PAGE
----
The long-awaited Special midterm Senatorial and referendum elections have ended smoothly, peacefully and calmly amidst massive turnout of voters reported around the country. Voters who turned out to exercise their franchise on their choice of senators, two representatives and to vote for or against the national referendum are now anxiously awaiting results from the December 8 polls which also saw isolated cases of fraud, The Analyst reports.
Preliminary reports from across the country so far speak of massive turnout of voters. According to our reporters at various voting precincts, voters started trooping in their numbers as early as 6:30 am to be among the first batch of people to cast their ballots and return to their planned activities of the day. The atmosphere at all the centers visited was generally peaceful.
Reports filtering in from our team of reporters who covered the Elections say the process was generally free, fair and transparent.
In five of the counties where our correspondents religiously monitored the process, it was observed that voters started turning up at polling places as early as 6:30 am. Electoral staff, party agents and elections monitors and observers were also seen at all polling rooms where voters entered to cast their ballots.
“At the polling center that I monitored, a NEC staff stood at the entrance and asked voters for their voting cards. When the staff saw the voting card, they check on a voters’ roll posted on the walls and instructed the voter to proceed to the particular room in which they would vote. Two other staff outside the voting room would check the voters ID card, while one of them would verify from a printed NEC document. When the voter entered the room, another staff took and the voter card and checked the FFR. The voter then went to another staff who handed the ballot paper which the voter would take to a concealed cardboard booth to vote. The voter again returns for the referendum ballot and enters another booth to vote. The entire process took less than five minutes,” our reporter in Grand Cape Mount County observed.
Our reporter observed party agents from the CDC and CPP, as well as elections observers in all of the voting rooms he covered.
The senatorial elections are being held to elect 15 new senators from the 15 political subdivisions of the country as well as the national referendum to vote on eight propositions sent from the executive branch of government. Further reports from the centers visited by our team have it that there has been huge enthusiasm among the citizens with elder persons up to 70 years old and young people, mostly first time voters, constituting a large component of voters in long queues to cast votes for the candidates of their choice.
Despite the optimism expressed in the conduct of the exercise thus far, it has however been reported that the voters in some counties or districts experienced some challenges to vote on the propositions in the referendum due to lack of adequate awareness, sensitization and voter’s education from the National Elections Commission (NEC). Some voters who later spoke to our reporters blamed the government and NEC for the manner and way the whole referendum issue was handled, knowing fully that the exercise was crucial to our democratic and governance process.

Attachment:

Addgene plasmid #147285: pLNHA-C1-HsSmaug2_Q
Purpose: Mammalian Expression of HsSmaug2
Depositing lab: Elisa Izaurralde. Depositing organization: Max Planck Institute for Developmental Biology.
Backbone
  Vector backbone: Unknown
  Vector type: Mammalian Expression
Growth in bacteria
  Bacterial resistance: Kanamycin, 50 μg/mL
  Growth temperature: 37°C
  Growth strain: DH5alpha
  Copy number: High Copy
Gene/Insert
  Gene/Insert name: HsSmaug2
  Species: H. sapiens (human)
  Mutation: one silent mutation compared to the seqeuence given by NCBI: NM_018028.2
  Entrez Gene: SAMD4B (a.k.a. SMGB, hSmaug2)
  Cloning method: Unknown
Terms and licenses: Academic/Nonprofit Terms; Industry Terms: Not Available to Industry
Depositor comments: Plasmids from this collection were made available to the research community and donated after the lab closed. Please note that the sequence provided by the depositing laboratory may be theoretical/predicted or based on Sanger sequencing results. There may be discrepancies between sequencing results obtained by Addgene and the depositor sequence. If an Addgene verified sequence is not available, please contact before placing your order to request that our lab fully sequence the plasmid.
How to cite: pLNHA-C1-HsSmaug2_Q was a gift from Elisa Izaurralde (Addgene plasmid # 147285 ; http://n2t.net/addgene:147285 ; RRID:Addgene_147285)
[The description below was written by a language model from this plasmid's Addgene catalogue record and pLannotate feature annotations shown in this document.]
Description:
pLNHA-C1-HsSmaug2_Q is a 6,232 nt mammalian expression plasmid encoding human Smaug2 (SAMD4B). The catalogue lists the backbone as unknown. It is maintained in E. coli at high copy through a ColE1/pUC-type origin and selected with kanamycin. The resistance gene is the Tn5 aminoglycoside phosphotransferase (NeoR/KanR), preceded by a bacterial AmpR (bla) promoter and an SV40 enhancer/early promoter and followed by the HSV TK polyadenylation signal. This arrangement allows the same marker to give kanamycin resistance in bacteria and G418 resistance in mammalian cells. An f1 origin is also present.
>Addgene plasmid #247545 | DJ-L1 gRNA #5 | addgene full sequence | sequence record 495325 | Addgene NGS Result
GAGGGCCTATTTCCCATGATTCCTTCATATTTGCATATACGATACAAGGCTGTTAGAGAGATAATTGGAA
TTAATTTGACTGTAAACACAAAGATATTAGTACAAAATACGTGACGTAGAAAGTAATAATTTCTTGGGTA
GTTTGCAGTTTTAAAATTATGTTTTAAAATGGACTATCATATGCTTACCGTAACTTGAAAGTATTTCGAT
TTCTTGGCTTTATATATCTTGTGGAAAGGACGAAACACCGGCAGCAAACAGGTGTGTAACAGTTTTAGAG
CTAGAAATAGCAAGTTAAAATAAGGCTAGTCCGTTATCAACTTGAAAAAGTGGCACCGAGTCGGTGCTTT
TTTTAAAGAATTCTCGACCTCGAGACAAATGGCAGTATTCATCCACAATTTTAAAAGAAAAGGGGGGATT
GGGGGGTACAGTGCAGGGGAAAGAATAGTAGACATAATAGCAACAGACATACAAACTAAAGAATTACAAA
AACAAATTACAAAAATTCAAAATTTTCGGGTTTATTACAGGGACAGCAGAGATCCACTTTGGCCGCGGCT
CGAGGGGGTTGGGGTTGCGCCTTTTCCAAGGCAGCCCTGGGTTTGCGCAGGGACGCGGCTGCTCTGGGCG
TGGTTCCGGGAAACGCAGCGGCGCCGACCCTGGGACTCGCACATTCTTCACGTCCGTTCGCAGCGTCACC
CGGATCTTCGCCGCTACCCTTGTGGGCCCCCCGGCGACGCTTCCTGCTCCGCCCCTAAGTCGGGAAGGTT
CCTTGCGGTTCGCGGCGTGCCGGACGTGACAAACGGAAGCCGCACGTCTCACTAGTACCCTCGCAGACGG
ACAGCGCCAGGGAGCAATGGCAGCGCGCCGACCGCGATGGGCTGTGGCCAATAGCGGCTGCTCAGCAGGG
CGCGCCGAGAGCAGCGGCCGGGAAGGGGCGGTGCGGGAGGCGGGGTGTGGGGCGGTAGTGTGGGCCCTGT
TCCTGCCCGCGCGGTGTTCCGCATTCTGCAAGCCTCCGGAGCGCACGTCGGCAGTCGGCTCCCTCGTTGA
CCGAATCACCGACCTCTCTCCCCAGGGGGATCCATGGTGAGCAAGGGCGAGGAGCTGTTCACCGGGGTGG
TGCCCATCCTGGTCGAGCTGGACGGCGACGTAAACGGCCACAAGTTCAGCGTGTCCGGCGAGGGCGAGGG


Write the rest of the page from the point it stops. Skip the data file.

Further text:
According to them, there will be more people getting interested in voting for candidates in the race than taking interest in voting for the referendum due to the differences in the dissemination and reception of information during the campaign and sensitization period.
Our reporters also observed that some voters were being stopped from exercising their franchise for not wearing nose and face masks to observe the health protocol for the COVID 19, despite the order given by NEC to allow all voters, even those without masks, to participate for not wearing masks.
The lack of the presence of security agents and international observers at some polling places has also been reported and may impact on the outcome of the process, according to citizens who spoke to our reporters.
Despite the massive voters’ turnout and the general air of transparency at the polling places, reports of fraud and irregularities tried to mar the process.
Two individuals were today arrested with 200 voting cards that they were distributing to voters on 19th Street Sinkor. The two are currently in police custody.
In Gbarpolu, angry voters seized ballot boxes from four polling places because they suspected some Sierra Leoneans were being brought in to participate in the elections.
A CDC party agent in Barshell School in Montserrado County District #3 reportedly beat the NEC presiding officer after the party agent was asked to leave the polling place for trying to coerce voters and threatening polling staff. Police came to handle the situation but it is not yet clear if anyone has been arrested, the Elections observers noted.
Despite these and other cases, the December 8 special senatorial midterm and referendum elections ended on a peaceful and quiet note, with the voters now anxiously awaiting the results of their hard-earned franchise.